Is your window air conditioner spitting out less-than-cold air? Don’t feel its breeze is as cold as it once was? Then it’s time for you to roll up your sleeves and learn how to recharge a window air conditioner. Here’s why we are saying that.
Air conditioners that suddenly stop emitting cool air do so because they have developed a leak in their closed-loop system. This leak has allowed the refrigerant – the one substance that cools down warm air – to escape. Unless you refill it, your air conditioner won’t return to its best performance.
How to Recharge a Window Air Conditioner
Before we tell you the basics of recharging your window air conditioner, make sure that your state/county allows you to tinker with the inner parts of an air conditioner. Most states don’t.
That’s why we highly recommend that you dive into your local statute books and come up with a rule that allows you to attempt a project like this. Only once you’re sure that you won’t be breaking any law by refilling your air conditioner should you proceed.
1. Get the necessary supplies
You’d need the following items to refill your window AC unit:
- Protective eyeglasses
- Leak detector
- Freon kit
2. Unplug the unit
Unlike their central air conditioner counterparts, window AC units only require you to unplug them from the wall socket they are plugged into to go dead. Simply unplugging them is all that is required to take them apart and inspect their inner workings.
3. Wear personal protective equipment
Make sure you have worn the gloves as well as the protective eyeglasses before you proceed. Freon, the refrigerant that you’ll be refilling, is toxic. It is also cryogenic and can cause frostbite if you allow it to come into contact with raw skin. So please take all the necessary precautions that you can.
4. Open the Window AC unit
The majority of old window air conditioners only require you to slide their front ends out of place before they lay bare whatever is inside them. Others, especially the newer ones, will need you to put them apart with the help of a screwdriver. You can determine what the proper method is for your unit by going through its owner’s manual.
5. Check for leaks
Here are a few methods using which you can check for leaks
- Using soap: Prepare a mixture of soap and water. Lubricate all of the refrigerant transmission gear (valves, hoses, pipe etc.,) with it and then turn on the system. If you monitor bubble formation, you have found out the leak.
- Use leak detector: Switch on the unit and cover its outdoor from direct draft. Turn on the leak detector and pass its probe near the ac’s outdoor unit. If there’s a leak, the leak detector, depending on its type, will give audio or visual (or both) signals.
- Using nitrogen: This method should only be performed by experts. It requires closing any valves that connect to upstream or downstream apparatuses, pressurizing the unit with nitrogen, monitoring its pressure at the start and then measuring the pressure after a few minutes. If there’s a notable decrease in pressure, that means there’s a leak.
- Using fluorescent dye: This method can be performed by newbies. It requires filling the system with a small amount of fluorescent dye and then turning it on. The dye then circulates with the refrigerant and accumulates at all leak sites. You can use a leak detection flashlight or an ultraviolet lamp to pinpoint the position of leak (it will be glowing).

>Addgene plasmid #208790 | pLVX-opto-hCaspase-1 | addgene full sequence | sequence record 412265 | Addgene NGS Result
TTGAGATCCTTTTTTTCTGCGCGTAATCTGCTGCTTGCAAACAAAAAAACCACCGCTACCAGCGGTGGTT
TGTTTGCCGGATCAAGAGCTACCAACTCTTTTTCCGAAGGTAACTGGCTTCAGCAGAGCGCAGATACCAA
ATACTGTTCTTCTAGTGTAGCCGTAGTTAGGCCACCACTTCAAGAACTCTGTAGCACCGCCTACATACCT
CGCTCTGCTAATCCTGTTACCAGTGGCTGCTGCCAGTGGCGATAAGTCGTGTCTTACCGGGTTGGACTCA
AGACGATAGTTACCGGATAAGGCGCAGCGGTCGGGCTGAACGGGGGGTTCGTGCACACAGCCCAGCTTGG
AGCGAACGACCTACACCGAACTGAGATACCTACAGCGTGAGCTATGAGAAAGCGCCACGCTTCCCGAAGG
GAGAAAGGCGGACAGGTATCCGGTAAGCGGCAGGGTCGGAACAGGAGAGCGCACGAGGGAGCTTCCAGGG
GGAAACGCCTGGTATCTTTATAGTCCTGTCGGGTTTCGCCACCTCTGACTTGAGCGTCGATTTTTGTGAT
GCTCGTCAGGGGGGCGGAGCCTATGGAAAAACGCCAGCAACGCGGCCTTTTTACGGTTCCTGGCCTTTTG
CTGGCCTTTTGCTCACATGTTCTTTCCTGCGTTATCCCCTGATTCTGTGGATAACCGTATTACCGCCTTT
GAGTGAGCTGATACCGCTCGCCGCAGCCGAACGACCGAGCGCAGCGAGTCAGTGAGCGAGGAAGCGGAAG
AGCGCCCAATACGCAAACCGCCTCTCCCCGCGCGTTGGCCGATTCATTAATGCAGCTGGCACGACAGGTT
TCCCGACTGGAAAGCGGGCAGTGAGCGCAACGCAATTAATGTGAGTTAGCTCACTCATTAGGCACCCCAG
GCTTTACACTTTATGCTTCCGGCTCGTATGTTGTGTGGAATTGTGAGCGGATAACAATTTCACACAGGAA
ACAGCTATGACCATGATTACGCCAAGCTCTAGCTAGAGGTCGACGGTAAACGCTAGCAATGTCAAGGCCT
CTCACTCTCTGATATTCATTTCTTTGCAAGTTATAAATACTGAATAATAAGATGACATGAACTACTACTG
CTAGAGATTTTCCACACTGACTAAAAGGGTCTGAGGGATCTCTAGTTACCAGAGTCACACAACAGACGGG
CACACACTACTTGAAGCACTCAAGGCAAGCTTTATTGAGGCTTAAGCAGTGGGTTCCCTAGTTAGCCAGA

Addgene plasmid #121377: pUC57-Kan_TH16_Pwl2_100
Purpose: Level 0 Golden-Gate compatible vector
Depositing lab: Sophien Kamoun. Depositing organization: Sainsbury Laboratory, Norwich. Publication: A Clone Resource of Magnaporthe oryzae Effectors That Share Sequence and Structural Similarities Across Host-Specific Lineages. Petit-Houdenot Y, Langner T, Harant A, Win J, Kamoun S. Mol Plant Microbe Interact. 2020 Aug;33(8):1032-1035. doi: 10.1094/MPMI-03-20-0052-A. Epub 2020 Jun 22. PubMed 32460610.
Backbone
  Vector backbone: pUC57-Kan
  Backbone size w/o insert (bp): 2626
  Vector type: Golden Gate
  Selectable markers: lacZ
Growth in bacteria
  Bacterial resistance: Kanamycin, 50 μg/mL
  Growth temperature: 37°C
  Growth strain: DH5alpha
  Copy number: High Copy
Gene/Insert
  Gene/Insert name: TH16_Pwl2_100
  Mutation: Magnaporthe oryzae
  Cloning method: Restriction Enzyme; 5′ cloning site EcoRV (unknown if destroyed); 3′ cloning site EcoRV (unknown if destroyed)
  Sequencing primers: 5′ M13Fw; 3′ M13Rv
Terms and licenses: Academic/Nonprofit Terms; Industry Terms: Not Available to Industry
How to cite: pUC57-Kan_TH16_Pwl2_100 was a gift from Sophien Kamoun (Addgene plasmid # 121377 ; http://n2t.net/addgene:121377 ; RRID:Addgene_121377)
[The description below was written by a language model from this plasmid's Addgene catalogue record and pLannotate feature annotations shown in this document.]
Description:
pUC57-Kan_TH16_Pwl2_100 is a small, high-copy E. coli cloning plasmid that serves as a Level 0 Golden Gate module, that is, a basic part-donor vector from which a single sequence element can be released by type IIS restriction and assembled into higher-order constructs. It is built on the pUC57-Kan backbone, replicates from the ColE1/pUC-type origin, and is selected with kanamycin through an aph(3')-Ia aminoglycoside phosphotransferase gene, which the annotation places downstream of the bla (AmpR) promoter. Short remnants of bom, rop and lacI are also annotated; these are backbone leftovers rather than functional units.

6. Fix the leak
Provided your unit has a very slow leak, you don’t need to fix it as merely ‘boosting’ the system will be enough to compensate for refrigerant leakage. However, if the leak is fast, you may have to solder the area, from which the refrigerant is leaking, together again.
7. Connect the valves to the compressor
Go through your unit’s manual to locate its compressor and the two lines that are coming out of it. Once you have done that, attach the compressor line to the service valve from your kit. There should still be one, free line coming off the compressor. Attach it to the tap valve. Both these valves will be included in your Freon kit.
8. Connect the valves to the Freon kit
Almost all Freon kits come with a detailed diagram showing you how to connect the two valves (service and tap) to the Freon’s container. You should be able to use this diagram to correctly position the refrigerant tank/Freon tank between the two valves.
Final Step: Recharge your window air conditioner
Make sure that everything is connected snugly and that there’s no chance for any leakage. Then, turn on your window AC unit and ramp it up to its highest power setting. With the service and tap valves now connecting the Freon tank to the air conditioner, what will happen is that the refrigerant will start flowing from the tank and into the unit.
Consult your unit’s manual to determine the amount of Freon your unit requires. Once the gauge on the Freon tank indicates that the limit has been reached, power down the unit. Unplug the air conditioner, remove the service and tap valves and turn on your air conditioner.
To summarize what we have said by now, it is illegal in most parts of the country for an unlicensed person to recharge their window air conditioner. However, even if you’re allowed by law to legally power up your unit, consult a professional if at any point you have hit a snag.
Aside from that, it’s equally crucial that you only recharge that amount of refrigerant that is required. EPA warns that while overcharged systems have greater potential for leakage, undercharged ones have higher running costs and are less efficient.